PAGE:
Tsar (/zɑːr, sɑːr/ or /tsɑːr/; Old Church Slavonic: ц︢рь [usually written thus with a title] or цар, царь), also spelled csar, or tzar or czar, is a title used to designate East and South Slavic monarchs or supreme rulers of Eastern Europe, originally Bulgarian monarchs from 10th century onwards.
As a system of government in the Tsardom of Russia and the Russian Empire, it is known as Tsarist autocracy, or Tsarism.
The term is derived from the Latin word Caesar, which was intended to mean “Emperor” in the European medieval sense of the term—a ruler with the same rank as a Roman emperor, holding it by the approval of another emperor or a supreme ecclesiastical official (the Pope or the Ecumenical Patriarch)—but was usually considered by western Europeans to be equivalent to king, or to be somewhat in between a royal and imperial rank.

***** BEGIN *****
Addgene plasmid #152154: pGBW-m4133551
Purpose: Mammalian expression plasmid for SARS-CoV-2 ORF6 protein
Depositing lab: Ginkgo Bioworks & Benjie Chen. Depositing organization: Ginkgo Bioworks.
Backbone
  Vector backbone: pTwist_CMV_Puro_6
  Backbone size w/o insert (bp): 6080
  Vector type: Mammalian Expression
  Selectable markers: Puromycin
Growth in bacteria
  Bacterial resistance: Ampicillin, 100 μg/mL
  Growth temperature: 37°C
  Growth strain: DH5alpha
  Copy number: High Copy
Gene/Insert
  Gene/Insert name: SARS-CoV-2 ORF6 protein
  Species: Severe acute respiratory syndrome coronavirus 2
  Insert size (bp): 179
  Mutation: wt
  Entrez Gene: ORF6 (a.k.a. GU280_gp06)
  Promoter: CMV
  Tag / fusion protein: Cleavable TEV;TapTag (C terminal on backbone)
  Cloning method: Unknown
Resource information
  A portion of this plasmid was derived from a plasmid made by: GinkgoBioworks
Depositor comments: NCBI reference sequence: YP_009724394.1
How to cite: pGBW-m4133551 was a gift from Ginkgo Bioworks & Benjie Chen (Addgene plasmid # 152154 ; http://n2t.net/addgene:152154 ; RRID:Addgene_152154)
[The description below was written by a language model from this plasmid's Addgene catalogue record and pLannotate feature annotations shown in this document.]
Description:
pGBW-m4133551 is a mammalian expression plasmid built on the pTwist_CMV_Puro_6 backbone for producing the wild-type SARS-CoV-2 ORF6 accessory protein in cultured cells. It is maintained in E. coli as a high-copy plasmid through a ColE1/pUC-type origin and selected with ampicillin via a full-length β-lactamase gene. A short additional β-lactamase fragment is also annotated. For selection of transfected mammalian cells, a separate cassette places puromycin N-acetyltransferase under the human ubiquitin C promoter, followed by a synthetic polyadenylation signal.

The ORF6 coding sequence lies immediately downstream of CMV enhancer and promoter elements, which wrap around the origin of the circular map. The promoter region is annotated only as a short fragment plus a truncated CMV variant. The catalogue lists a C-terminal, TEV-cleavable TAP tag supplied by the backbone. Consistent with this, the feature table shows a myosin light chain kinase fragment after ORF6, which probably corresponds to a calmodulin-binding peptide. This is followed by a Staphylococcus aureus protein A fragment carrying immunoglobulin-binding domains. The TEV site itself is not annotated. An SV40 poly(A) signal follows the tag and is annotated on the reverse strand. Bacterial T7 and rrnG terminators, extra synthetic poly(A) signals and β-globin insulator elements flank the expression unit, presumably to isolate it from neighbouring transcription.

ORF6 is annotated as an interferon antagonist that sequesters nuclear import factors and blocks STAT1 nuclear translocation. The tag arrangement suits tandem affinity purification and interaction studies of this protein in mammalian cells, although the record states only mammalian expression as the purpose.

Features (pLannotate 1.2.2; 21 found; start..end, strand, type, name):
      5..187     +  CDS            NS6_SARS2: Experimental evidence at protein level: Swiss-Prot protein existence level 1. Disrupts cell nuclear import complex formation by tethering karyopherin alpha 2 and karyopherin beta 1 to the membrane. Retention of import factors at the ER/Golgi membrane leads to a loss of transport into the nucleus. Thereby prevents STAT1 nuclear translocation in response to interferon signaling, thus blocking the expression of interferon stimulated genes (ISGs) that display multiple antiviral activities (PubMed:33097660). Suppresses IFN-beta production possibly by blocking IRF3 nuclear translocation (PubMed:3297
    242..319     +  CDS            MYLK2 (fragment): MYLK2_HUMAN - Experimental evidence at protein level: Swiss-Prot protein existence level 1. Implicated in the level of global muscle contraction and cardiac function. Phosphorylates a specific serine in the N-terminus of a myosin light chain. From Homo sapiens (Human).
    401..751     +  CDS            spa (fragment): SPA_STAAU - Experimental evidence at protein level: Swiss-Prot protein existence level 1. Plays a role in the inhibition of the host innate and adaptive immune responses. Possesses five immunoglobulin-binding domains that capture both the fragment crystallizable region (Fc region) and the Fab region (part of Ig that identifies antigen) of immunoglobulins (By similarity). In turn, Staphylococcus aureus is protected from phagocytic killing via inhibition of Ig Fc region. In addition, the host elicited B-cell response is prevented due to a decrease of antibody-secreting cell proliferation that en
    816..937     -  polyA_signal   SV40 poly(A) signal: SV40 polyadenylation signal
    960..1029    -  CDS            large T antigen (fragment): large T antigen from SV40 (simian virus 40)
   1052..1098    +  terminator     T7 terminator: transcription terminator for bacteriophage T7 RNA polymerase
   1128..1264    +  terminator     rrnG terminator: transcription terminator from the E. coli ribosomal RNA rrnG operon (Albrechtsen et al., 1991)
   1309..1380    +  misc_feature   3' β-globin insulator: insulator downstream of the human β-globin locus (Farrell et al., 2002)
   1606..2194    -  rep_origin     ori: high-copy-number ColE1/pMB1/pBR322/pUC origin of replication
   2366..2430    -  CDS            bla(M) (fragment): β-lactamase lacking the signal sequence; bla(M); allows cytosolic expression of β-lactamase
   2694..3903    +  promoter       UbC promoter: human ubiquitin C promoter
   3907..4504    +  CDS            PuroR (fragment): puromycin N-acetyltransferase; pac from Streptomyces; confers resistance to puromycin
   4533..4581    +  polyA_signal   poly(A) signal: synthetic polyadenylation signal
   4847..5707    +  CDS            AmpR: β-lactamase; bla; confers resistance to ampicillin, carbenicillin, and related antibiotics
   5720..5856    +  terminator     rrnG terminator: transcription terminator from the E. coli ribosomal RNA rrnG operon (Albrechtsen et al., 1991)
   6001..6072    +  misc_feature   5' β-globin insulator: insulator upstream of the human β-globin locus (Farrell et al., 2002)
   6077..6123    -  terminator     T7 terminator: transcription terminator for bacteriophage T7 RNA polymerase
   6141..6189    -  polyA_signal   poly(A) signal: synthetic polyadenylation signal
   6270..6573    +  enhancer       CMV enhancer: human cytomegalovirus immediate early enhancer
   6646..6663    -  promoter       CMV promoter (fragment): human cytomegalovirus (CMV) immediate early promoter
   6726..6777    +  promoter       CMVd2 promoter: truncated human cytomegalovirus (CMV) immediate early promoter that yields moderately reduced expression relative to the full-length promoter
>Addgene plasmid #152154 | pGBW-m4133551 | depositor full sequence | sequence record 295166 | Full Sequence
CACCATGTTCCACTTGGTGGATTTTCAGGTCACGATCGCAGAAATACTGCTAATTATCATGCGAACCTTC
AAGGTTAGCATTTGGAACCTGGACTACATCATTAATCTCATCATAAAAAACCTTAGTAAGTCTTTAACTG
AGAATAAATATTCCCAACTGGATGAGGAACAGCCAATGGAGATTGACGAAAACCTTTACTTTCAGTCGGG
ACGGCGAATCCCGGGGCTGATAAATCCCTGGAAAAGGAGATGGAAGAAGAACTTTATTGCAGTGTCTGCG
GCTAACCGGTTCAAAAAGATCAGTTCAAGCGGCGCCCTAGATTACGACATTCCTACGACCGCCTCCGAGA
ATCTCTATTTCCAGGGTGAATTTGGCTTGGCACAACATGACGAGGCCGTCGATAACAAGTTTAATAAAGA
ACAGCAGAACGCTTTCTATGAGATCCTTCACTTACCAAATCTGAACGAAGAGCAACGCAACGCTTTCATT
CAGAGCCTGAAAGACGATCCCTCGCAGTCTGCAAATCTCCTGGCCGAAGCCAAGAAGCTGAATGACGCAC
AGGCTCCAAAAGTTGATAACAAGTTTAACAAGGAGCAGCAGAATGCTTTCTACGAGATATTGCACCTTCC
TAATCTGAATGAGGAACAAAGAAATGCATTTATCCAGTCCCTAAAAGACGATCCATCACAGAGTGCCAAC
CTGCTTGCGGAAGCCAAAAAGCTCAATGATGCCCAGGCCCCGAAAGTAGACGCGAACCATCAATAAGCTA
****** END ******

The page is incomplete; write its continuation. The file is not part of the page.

Tsarist autocracy[a] (Russian: царское самодержавие, transcr. tsarskoye samoderzhaviye) is a form of autocracy (later absolute monarchy) specific to the Grand Duchy of Moscow, which later became Tsardom of Russia and the Russian Empire.[b] In it, all power and wealth is controlled (and distributed) by the Tsar. They had more power than constitutional monarchs, who are usually vested by law and counterbalanced by a legislative authority; they even had more authority on religious issues compared to Western monarchs. In Russia, it originated during the time of Ivan III (1440−1505), and was abolished after the Russian Revolution of 1917.
West Europeans have had Kings, and Constitutional Monarchies but they were limited by traditional (customary) law.